By James Jordan
The Merriam-WebsterDictionary defines transparent as “free from pretense or deceit: frank; easily detected or seen through: obvious; readily understood and characterized by visibility or accessibility of information especially concerning business practices.”
What does transparency of financial matters have to do with a church? Everything.
People join organizations they perceive are successful. They leave them because of management. There are many articles and surveys over the decades that lead to these two points.
If members can see their gifts being used for the purposes they intended, they tend to become more involved in the organization’s activities. In the church, this can mean a deeper involvement in Sunday school, missions, or the development of a more profound sense of community.
When members feel more at home with their church community, they tend to also give more. Not everyone increases their pledge or tithe. Some do, but greater participation resulting from transparency does lead to an increase in giving overall.
I received the following email from Florida after conducting one of my webinars on the subject.
“Mr. Jordan, Thank you for your presentation, Transparency Leads to Greater Giving.
I found it online this morning and am sharing your webinar link with my Board and Stewardship Chair. We’ve been without a pastor since Pentecost, 2020, and had gone through 15 years of no transparency. Since May, 2021, transparency has been our ongoing approach, and low and behold, our Pledge Sunday brought in 55 of 79 pledges. We figured if everyone increased their pledge by 5% we’d make our financial goal for the annual budget. They are up by 12%. Thank you for affirming what we’ve done! I just love it when God does these things! See you in Heaven if not before!” I keep striving for the latter; at least I may have a cheerleader on my side up there one day helping plead my case for admittance!“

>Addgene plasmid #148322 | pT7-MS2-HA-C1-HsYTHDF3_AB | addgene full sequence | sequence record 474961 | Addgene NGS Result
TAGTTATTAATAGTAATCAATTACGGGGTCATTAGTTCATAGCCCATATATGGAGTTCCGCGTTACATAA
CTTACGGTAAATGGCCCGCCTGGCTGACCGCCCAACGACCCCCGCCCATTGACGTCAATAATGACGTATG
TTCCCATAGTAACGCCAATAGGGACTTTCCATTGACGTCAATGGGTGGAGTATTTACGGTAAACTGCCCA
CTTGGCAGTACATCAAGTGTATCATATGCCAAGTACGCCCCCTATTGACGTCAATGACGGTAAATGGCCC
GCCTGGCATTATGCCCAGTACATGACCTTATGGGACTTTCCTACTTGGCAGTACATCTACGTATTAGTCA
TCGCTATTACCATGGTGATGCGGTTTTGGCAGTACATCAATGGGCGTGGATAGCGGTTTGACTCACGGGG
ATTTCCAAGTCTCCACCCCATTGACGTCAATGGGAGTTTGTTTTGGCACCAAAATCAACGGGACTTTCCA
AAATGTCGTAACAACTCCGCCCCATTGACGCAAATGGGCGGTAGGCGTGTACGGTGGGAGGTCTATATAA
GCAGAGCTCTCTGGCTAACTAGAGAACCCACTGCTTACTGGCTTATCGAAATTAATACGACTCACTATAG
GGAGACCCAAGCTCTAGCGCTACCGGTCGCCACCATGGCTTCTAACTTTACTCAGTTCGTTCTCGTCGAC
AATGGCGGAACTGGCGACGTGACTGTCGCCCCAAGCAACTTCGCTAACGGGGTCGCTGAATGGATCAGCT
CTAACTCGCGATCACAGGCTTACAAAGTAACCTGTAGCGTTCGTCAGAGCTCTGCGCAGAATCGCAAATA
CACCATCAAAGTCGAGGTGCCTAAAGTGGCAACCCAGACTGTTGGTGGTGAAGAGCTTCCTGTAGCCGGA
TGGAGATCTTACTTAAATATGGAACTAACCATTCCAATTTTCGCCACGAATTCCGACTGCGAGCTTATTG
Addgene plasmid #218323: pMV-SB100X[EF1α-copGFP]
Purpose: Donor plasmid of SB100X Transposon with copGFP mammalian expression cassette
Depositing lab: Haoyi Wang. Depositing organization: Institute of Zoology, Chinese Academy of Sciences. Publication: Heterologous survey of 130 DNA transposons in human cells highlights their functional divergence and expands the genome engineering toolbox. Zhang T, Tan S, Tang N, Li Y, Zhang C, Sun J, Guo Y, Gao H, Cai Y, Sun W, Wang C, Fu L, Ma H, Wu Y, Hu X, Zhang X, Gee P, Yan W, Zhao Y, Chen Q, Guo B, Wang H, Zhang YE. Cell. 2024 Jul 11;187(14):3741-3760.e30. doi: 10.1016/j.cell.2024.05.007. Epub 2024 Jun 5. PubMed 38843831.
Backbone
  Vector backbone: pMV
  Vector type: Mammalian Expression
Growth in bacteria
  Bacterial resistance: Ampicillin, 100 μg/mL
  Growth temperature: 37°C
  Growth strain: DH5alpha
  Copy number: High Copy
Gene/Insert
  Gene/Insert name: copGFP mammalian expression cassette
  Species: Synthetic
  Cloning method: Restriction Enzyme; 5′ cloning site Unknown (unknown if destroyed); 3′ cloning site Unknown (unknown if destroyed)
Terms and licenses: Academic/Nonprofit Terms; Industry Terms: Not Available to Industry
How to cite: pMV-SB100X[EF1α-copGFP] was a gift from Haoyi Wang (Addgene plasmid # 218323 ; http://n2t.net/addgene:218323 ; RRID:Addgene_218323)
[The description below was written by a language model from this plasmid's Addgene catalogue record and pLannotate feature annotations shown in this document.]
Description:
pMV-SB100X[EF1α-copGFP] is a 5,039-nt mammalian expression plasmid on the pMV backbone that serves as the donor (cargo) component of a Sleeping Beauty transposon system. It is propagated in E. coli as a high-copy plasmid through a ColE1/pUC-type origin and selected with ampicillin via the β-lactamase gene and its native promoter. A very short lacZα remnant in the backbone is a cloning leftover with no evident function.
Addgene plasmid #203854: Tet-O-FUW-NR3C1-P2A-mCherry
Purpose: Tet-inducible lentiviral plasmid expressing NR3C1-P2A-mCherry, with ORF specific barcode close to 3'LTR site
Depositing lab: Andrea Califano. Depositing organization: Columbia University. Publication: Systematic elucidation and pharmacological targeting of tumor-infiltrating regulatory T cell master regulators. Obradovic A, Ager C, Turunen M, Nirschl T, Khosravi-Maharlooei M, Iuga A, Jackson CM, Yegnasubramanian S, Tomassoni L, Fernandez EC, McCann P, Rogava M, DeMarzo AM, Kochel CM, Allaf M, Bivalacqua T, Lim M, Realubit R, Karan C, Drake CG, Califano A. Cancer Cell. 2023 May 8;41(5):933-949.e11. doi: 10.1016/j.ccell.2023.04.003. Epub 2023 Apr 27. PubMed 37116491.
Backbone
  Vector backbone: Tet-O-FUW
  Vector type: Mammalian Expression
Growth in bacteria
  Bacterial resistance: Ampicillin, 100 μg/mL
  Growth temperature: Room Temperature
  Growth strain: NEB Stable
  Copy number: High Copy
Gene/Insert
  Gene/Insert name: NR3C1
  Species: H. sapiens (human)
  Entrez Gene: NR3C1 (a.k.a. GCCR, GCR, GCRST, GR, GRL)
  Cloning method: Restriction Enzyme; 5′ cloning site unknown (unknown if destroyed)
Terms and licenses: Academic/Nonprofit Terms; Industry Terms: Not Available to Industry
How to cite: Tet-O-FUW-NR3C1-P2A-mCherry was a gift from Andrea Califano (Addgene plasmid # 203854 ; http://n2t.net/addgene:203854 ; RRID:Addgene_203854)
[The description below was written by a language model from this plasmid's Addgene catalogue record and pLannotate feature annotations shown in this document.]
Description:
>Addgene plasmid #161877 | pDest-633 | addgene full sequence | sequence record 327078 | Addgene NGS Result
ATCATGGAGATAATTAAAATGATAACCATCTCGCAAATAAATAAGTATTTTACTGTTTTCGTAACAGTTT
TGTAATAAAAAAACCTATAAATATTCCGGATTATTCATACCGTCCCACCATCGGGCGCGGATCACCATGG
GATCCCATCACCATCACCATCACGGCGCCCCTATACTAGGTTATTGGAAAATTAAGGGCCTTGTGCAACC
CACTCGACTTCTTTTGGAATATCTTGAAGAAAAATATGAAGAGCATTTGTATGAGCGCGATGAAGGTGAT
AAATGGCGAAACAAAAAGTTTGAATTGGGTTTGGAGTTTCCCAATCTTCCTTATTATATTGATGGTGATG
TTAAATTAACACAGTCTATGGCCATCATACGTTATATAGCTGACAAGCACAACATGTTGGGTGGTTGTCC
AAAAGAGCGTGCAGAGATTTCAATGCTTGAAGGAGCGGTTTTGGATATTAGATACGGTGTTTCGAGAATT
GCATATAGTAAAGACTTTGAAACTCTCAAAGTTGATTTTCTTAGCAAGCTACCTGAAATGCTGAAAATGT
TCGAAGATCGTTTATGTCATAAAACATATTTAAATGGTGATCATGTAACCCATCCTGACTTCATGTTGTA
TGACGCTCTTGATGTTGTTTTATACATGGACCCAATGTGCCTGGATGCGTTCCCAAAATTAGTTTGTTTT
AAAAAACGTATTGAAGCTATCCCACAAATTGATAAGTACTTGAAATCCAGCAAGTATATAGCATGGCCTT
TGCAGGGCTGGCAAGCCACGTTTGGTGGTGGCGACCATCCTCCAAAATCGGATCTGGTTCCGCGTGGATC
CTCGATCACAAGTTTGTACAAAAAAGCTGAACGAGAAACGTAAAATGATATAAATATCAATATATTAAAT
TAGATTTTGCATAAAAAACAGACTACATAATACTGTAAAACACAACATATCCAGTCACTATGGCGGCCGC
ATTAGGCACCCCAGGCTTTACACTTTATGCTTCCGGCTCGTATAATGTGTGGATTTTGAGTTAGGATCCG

My own church’s experience is similar. We had many people who gave but would not commit to a pledge or tithe. With the uncertainty of income, budgeting was always more conservative than would otherwise have been.
As a result, we focused on what we were doing that was inhibiting transparency and turned that into enabling transparency. Our results were similar to those in the email from Florida. Our pledging units went up 40% year over year. Our contributions went up 20%, and we paid off our 15-year mortgage in two years. The next year we attracted and retained 50 new families, and we continue to grow.
Transparency revolves around four areas of the church – people, processes, organization and technology. At the CBF General Assembly in late June, I will go into detail regarding what inhibits transparency and how to enable transparency in all four areas. It is a wholistic approach. It is not about another program, event, fundraiser or putting financial information in the bulletin. It is about building a community that lets its light shine for all to see. I hope to see you in Dallas.
James Jordan is a CPA & Professor of Church Finance at Candler School of Theology at Emory University in Atlanta, Ga.